Cornucopia’s Take: France’s Agriculture Minister had been pressing for the easement of a ban on neonicotinoid pesticides taking effect in 2018, but the Environment Minister refused to be convinced. Prime Minister Edouard Philippe then interceded to allow the ban to stand. President Macron has indicated he will likewise uphold the ban. Corporate interests in the U.S. have been much more successful in preventing a similar action here to the bee-killing pesticide.
French PM says ban on ‘bee-killer’ pesticide will go ahead
French Prime Minister Edouard Philippe weighed in on a row between his environment and agriculture ministers on Monday to rule that a pesticide found harmful to bees would be banned in 2018 as scheduled.
A ban on neonicotinoids, set down in a 2016 law on protecting biodiversity, has been fiercely opposed by cereal and sugar-beet farmers, who dispute research highlighting the chemicals’ risk to bees.
In the first sign of discord in the week-old French government, Agriculture Minister Stephane Travert has been lobbying for the upcoming ban to be eased.
He complained that French law “went further than European law” on the issue, implying that it put French farmers at a disadvantage against competitors.
The European Union set down a temporary ban on the use of three key neonicotinoids in 2013.
Environment Minister Nicolas Hulot, a former activist and high-profile TV presenter, hit back that “where health is at risk, I won’t make any concessions.”
“We have made too many concessions” in this area, he said. “We will find out about the disaster soon enough.”
France’s national food safety watchdog, Anses, is due to publish a report on the chemicals’ impact on human health by the end of the year.
It was left to Prime Minister Philippe to settle the issue as he released a statement saying: “The government has decided not to roll back the provisions of the 2016 law.”
Philippe said the decision had been made on June 21.
Farmers’ representatives claim there is no cost-effective alternative to neonicotinoids, a pesticide based on the chemical structure of nicotine that targets insects’ nervous systems.
Studies have blamed the chemical for harming bee reproduction and foraging by diminishing sperm quality and scrambling memory and navigation functions. It has also been linked to lower disease resistance.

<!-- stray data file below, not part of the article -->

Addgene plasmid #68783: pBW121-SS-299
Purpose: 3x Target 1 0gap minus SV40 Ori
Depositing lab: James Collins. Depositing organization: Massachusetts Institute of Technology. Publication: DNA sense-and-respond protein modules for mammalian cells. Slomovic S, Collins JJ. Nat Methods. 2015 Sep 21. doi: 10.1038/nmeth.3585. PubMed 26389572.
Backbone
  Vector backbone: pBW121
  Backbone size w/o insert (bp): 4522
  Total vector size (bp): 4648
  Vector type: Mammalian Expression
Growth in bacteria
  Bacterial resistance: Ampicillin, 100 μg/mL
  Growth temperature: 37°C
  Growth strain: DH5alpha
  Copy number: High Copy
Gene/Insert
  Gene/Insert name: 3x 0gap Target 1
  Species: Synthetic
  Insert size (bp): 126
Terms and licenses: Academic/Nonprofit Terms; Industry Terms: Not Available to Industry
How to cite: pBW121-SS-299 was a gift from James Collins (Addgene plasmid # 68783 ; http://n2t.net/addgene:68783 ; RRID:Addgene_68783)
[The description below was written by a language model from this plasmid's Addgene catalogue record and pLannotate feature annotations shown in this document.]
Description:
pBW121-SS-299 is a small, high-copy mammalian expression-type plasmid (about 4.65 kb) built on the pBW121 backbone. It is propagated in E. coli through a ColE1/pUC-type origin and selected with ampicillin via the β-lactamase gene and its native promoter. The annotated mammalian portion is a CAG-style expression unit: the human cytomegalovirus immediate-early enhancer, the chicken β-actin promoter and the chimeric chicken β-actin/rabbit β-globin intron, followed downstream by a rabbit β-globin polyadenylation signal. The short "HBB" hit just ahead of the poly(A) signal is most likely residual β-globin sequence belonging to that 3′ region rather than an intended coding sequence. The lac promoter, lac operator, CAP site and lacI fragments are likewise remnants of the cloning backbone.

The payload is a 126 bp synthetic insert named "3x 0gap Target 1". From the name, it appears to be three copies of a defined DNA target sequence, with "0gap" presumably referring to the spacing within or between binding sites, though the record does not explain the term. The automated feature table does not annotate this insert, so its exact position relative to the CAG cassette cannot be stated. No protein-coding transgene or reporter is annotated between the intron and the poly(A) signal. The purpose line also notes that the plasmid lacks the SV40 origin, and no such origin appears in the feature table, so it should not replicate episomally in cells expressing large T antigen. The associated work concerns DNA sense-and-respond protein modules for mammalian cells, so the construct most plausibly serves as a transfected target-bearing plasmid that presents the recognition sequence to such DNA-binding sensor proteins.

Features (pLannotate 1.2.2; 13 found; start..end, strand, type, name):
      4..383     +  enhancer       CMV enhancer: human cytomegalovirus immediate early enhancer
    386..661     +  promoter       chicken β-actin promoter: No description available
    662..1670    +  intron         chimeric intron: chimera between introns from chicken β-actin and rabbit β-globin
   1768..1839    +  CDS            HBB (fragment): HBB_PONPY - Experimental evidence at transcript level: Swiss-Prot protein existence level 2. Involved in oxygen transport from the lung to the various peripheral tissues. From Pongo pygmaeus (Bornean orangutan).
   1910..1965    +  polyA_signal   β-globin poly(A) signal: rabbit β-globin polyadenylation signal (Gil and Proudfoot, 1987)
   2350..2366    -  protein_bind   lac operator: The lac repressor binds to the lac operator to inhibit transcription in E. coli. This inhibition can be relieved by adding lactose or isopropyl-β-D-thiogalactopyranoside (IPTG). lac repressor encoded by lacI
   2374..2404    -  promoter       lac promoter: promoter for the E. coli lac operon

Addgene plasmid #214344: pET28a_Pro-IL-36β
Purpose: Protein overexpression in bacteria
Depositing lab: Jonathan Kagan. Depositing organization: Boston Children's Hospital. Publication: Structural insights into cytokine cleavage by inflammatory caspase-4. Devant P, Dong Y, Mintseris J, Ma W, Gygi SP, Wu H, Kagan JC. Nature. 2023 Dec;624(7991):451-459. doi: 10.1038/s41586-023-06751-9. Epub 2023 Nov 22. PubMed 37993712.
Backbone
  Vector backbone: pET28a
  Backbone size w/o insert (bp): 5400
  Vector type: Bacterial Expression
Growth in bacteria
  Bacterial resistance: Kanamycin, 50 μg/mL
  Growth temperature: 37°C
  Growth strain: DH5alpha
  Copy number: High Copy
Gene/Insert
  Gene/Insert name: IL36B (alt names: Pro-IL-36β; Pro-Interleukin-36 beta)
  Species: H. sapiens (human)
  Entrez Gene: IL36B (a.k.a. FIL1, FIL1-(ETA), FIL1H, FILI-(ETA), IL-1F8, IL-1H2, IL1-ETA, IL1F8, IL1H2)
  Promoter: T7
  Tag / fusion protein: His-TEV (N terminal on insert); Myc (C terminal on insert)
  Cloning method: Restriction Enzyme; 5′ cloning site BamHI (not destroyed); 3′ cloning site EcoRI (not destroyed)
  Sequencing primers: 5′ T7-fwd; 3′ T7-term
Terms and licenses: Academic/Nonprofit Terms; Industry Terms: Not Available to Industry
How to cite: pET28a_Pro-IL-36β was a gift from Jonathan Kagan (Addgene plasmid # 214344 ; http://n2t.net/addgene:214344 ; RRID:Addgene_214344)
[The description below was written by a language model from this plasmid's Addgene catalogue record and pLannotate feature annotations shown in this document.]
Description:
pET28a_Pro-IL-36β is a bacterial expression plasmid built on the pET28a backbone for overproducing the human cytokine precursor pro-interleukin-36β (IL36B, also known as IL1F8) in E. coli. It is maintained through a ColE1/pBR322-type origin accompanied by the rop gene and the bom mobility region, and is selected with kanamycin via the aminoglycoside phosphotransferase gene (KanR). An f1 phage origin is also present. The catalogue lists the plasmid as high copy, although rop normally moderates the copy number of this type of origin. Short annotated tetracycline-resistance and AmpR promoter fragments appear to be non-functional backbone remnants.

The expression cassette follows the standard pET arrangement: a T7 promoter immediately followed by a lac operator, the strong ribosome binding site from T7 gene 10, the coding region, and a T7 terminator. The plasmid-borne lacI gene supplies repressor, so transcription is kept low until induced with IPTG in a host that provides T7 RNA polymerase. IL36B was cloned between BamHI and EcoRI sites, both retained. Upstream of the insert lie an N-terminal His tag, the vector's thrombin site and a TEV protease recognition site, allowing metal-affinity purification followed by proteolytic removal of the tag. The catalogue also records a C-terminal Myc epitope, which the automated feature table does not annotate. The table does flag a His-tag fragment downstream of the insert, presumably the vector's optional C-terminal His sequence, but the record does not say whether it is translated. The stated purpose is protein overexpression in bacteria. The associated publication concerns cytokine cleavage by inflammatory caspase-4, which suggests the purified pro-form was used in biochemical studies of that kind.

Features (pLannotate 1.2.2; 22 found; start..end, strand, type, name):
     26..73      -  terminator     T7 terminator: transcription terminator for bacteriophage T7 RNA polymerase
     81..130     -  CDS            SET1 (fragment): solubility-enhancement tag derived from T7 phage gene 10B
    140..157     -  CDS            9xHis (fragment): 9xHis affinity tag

The makers say neonicotinoids are safe if used correctly. They also maintain that evidence linking these chemicals to a plunge in bee populations is flimsy and that the phenomenon is due to a number of factors, such as viruses and parasites.
There are some 20,000 species of bees responsible for fertilising more than 90 percent of the world’s 107 major crops.
Under the 2016 French law, which was fiercely debated in parliament, use of neonicotinoids will be banned from September 1 2018, with possible exemptions until July 1 2010.
The exemptions will be permitted on a case-by-case basis, and only when there are no immediate alternatives to a neonicotinoid product.
Travert pushed for the exemption clause to be used generously—”when there is no substitute product, we should be able to authorise exemptions so that our farmers continue to operate successfully.”
Macron in February had told the Worldwide Fund for Nature (WWF) that he intended to stand by the ban.
Environment groups said Travert seems to have badly misread the political mood, given expectations that the EU will widen the 2013 ban.
The European Food Safety Authority (EFSA), whose findings underpinned the EU moratorium, is to complete a wider scientific review this year.
Travert, 47, is a former Socialist who became an early supporter in 2014 of Macron’s centrist movement.
He was rewarded with the agriculture portfolio, which carries great weight in France, in the post-election ministerial lineup announced on June 21.